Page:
With lion numbers continuing to dwindle and only 20 000 of these animals left in the wild, lion conservation was recently dealt another crippling blow at this year’s COP17, held in Johannesburg this October. Despite pleas from 9 African countries to raise the status of the African lion to CITES Appendix 1 (trade in specimens prohibited) status, Panthera Leo and most of its parts remain a commodity to be sold legally on the open market.
With no help coming from this quarter, now more than ever the lion and other predators are relying on the tireless efforts of organisations such as The Predator Conservation Trust (PCT) based in the UK.
Established in 2003 by a group of passionate individuals with education as their main ambition, PCT supports several projects in Namibia which aim to conserve carnivores of all kinds. Their primary methods include scientific research, as well as community participation and education towards solving Human-Wildlife Conflict.
Wherever the paths of man and predators cross there is bound to be conflict with lions, hyenas, cheetahs, leopards and wild dogs bearing the brunt of poisoning, trapping and hunting all over Africa.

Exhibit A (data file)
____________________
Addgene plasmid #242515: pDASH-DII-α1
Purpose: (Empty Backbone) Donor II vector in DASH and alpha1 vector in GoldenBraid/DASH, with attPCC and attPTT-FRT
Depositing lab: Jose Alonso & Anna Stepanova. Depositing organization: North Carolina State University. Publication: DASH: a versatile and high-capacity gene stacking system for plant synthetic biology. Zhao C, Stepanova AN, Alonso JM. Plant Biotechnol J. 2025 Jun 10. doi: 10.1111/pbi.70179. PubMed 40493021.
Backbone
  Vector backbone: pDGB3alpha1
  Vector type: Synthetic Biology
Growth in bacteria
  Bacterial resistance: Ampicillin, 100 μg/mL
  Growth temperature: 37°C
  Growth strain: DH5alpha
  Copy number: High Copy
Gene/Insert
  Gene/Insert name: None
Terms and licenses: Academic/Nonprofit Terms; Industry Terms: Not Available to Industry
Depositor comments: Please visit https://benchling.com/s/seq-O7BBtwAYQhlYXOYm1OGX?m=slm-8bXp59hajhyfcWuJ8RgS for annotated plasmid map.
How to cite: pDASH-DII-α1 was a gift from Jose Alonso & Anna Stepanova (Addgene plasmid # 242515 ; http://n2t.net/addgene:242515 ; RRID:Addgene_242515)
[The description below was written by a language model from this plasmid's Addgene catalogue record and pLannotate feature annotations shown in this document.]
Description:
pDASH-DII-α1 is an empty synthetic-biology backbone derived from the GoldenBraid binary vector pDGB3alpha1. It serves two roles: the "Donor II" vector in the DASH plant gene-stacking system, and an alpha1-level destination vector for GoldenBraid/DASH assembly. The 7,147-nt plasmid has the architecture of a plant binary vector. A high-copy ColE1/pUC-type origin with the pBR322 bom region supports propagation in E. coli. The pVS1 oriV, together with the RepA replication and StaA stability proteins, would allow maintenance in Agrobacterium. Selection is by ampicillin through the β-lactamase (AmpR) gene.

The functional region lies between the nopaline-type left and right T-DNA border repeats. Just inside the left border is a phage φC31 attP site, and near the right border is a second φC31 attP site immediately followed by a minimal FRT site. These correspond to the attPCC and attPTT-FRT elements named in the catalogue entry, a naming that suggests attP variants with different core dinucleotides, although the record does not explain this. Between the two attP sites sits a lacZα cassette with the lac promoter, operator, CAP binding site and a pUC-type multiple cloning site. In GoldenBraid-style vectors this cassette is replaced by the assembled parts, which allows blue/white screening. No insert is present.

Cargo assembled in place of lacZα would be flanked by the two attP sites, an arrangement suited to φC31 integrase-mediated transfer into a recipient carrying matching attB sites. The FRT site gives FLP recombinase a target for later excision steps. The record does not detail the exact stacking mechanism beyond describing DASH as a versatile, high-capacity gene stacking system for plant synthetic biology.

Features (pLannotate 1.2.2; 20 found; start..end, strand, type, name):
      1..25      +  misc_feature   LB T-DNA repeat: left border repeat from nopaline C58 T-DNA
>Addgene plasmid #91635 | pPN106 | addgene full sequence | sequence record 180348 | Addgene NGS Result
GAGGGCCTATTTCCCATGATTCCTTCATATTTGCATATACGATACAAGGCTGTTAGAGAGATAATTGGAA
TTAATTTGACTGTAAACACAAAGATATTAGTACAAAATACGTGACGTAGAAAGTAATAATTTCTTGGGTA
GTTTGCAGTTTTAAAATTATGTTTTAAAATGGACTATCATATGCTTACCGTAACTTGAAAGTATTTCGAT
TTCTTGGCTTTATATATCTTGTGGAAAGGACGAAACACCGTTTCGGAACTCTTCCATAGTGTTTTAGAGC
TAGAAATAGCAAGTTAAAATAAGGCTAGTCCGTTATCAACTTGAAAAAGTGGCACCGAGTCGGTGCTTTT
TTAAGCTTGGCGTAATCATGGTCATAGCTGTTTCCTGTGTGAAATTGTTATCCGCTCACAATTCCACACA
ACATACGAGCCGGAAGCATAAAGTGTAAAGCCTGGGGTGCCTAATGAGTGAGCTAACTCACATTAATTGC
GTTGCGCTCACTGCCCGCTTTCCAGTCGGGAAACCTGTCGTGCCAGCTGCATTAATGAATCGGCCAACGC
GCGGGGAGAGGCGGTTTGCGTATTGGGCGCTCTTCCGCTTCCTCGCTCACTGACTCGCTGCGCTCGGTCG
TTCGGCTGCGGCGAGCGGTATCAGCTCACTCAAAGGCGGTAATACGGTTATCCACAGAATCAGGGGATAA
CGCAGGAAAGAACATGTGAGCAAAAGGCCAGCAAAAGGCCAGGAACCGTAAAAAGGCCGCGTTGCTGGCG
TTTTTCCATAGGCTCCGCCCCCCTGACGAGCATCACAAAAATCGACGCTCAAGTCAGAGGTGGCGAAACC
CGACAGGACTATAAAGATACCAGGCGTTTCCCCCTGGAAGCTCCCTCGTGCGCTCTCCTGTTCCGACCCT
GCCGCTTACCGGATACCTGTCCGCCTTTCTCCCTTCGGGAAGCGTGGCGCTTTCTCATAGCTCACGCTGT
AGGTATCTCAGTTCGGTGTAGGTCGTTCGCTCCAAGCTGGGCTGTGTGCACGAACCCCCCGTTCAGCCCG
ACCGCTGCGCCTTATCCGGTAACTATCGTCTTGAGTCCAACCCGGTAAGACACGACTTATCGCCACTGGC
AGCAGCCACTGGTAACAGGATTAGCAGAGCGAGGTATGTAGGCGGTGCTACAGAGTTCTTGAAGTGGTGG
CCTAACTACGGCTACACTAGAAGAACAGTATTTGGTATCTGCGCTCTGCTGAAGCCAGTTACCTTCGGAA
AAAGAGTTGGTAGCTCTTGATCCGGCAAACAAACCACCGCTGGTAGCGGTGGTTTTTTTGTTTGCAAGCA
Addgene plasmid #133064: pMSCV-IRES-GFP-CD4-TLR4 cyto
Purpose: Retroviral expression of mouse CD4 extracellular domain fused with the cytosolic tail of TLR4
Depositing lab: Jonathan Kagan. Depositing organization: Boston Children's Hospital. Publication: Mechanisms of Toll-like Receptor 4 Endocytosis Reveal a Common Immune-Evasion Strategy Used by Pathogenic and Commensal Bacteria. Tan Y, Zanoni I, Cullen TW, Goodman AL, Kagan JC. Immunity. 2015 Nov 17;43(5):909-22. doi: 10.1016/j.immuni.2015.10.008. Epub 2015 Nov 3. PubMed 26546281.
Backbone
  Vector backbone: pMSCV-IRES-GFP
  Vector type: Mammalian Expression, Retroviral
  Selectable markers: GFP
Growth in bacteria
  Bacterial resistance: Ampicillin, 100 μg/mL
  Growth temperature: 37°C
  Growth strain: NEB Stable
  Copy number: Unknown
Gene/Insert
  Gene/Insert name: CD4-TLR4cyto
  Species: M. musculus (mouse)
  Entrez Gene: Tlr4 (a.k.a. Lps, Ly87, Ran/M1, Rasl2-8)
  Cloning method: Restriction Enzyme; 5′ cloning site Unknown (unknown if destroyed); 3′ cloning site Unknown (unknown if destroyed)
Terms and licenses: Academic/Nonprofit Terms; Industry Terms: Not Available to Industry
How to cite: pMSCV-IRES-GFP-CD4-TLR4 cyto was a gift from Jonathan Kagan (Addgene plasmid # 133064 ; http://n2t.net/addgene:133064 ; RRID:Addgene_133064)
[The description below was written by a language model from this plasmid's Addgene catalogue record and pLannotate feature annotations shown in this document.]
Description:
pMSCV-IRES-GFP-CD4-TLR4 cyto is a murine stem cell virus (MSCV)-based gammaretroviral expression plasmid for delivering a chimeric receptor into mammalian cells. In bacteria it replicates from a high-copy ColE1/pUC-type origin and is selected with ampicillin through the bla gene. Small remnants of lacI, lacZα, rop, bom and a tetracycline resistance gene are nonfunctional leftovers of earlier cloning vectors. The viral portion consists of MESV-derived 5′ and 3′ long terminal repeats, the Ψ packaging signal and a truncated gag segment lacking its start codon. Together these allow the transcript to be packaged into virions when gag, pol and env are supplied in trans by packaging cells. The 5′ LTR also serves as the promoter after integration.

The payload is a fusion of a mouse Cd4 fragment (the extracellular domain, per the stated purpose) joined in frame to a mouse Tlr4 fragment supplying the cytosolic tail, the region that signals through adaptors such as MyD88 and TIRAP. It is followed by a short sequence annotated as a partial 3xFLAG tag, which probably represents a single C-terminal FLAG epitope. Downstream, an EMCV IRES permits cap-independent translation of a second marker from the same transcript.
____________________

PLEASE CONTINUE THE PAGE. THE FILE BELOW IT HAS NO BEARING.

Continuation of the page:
In Namibia PCT is particularly active in three areas:
Desert Lion Project
Namibia is home to the most threatened lion population on earth – the desert lions of the Kunene which were once thought to be extinct. PCT maintains data on all recorded Kunene lions, and is assisting in the implementation of a National Lion Conservation Strategy for Namibia, in the hopes of lessening predator conflict with their human neighbours.
Brown Hyena Research Project
Brown hyenas are extremely rare worldwide, with only about 5 000 to 8 000 left in Southern Africa, and the ecologically distinct population that lives on the skeleton coast is particularly endangered. Spear-headed by Dr Ingrid Wiesel, this project focusses on finding ways to decrease human-hyena conflict and highlights the value of the hyena as a species in order to ensure their long-term survival.
Kwando Carnivore Project
Here PCT is actively involved in contributing toward the camera traps that are used to monitor and document the movements of hyenas, wild dogs and cheetahs in the Caprivi.
If you would like to help in conserving some of Namibia’s most unique predators by donating to the Predator Conservation Trust you can make a donation online from anywhere in the world and contribute to ensuring the future of these valuable creatures.